The surface streets, combined with managed lanes on the area’s highways, would form the basis of a network connecting key parts of the city and region.
A tunnel would run from the intersection of I-675 and I-285 to the intersection of Ga. 400 and I-85. Managed lanes, variably-priced toll lanes like those on I-85 in Gwinnett County, would be built on most Atlanta freeways including all of I-285, I-20 east and west of downtown, and Ga. 400 from Atlanta to McFarland Road. This would give the area’s drivers and buses congestion-free trips 24 hours a day, seven days a week.
With a beefed-up network of connected streets and managed freeway lanes, metro Atlanta could build a comprehensive Bus Rapid Transit and express bus network at a fraction of the cost of proposed light rail lines.
But how does Atlanta pay for these transportation improvements?The Reason Foundation report finds that public-private partnerships could be used to build and operate the toll lanes. The private sector would deliver more than $7 billion to help build the lanes in metro Atlanta.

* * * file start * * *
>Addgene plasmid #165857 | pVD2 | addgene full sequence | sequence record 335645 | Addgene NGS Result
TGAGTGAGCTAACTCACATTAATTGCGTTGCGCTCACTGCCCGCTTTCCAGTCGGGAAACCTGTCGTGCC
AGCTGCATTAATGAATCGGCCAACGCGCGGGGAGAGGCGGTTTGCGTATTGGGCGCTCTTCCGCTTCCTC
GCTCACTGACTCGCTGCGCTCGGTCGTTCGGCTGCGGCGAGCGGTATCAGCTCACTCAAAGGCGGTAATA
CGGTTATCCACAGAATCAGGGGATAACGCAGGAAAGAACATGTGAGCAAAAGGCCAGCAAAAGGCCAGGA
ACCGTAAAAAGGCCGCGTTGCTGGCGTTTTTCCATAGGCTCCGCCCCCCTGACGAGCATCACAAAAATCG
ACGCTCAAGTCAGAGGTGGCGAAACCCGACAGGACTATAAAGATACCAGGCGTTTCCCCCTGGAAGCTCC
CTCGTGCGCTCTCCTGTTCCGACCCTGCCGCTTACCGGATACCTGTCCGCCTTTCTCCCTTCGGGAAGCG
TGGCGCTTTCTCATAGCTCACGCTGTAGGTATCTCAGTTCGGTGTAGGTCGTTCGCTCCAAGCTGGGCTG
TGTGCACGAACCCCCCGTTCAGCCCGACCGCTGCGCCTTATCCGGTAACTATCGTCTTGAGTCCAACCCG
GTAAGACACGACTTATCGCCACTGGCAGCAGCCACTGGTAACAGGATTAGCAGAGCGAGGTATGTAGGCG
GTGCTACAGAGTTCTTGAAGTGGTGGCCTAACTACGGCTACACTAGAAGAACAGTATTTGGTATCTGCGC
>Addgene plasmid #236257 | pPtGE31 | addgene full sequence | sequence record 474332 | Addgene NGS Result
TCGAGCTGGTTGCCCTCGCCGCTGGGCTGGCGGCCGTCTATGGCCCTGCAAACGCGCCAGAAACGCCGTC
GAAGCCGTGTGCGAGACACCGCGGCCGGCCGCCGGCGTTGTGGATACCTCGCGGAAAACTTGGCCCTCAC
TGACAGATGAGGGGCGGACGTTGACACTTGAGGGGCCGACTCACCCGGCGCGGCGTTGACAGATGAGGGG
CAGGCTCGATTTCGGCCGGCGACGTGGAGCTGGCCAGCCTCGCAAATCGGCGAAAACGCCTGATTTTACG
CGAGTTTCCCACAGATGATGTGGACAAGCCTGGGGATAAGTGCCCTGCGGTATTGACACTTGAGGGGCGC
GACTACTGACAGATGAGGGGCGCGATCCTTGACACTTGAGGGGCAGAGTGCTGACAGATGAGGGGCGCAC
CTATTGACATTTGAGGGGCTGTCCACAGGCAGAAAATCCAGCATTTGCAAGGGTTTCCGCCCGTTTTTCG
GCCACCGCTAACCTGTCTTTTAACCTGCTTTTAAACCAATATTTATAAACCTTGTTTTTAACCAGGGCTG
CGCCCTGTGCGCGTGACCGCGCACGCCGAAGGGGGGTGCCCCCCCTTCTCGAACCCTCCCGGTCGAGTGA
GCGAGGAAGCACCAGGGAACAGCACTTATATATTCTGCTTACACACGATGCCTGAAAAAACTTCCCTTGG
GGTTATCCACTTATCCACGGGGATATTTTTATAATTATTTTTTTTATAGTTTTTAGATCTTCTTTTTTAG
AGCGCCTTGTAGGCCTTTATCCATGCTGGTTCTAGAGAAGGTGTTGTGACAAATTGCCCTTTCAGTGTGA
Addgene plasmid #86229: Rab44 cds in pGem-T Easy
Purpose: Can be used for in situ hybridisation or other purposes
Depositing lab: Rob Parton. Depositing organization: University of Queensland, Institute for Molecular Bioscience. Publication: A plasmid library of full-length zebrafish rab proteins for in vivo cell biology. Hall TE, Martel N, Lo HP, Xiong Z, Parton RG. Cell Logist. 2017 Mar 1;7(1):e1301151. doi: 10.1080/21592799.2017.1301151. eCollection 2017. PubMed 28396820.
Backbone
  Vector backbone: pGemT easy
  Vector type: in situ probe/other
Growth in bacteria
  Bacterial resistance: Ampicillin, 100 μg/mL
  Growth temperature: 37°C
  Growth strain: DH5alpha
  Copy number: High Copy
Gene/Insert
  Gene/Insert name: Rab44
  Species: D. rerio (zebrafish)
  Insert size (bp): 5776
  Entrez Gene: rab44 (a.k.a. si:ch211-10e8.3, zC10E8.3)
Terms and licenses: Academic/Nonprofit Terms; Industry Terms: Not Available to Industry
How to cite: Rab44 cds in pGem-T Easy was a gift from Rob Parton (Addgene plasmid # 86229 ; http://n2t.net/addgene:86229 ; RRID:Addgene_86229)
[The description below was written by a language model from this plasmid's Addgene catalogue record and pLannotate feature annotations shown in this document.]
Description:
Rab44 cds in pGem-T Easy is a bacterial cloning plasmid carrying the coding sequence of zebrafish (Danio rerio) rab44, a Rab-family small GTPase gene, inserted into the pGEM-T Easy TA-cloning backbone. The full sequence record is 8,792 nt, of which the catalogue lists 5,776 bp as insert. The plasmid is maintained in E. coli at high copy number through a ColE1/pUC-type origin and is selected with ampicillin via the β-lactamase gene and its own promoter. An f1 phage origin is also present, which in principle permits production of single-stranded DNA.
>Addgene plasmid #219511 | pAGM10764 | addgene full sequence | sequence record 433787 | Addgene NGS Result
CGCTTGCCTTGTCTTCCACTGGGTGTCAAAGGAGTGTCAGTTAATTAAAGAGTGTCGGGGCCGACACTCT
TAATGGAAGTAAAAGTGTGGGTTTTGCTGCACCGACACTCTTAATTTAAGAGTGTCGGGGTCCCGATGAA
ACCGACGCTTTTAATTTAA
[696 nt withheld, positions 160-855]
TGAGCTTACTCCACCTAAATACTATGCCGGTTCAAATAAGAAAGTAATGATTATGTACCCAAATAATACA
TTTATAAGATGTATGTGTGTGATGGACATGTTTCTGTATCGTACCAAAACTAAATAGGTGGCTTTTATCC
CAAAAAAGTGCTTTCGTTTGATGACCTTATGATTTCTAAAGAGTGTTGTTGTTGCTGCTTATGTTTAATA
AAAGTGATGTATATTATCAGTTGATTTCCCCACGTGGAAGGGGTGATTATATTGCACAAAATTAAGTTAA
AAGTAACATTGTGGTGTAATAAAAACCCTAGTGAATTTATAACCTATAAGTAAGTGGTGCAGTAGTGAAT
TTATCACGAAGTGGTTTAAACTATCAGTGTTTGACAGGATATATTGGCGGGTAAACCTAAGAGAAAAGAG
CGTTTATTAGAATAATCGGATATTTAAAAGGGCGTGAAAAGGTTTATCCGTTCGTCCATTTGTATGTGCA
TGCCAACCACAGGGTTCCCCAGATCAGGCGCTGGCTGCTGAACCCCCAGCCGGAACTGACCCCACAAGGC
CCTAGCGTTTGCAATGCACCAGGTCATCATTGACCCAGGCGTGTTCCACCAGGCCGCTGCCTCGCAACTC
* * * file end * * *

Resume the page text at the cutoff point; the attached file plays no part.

Atlanta also should look at the transportation funding it is spending on non-transportation projects. The region could get nearly all the money it needs by no longer diverting the portion of the gasoline sales tax to the general fund; making sure all the local special purpose sales taxes paid on gasoline similarly go to transportation, and eliminating gas tax exemptions.
Focus transportation funding on building a comprehensive network to increase mobility and economic activity, making metro Atlanta a better place to live.
Baruch Feigenbaum is an Atlanta-based transportation policy analyst at the Reason Foundation and author of “Practical Strategies for Increasing Mobility in Atlanta.”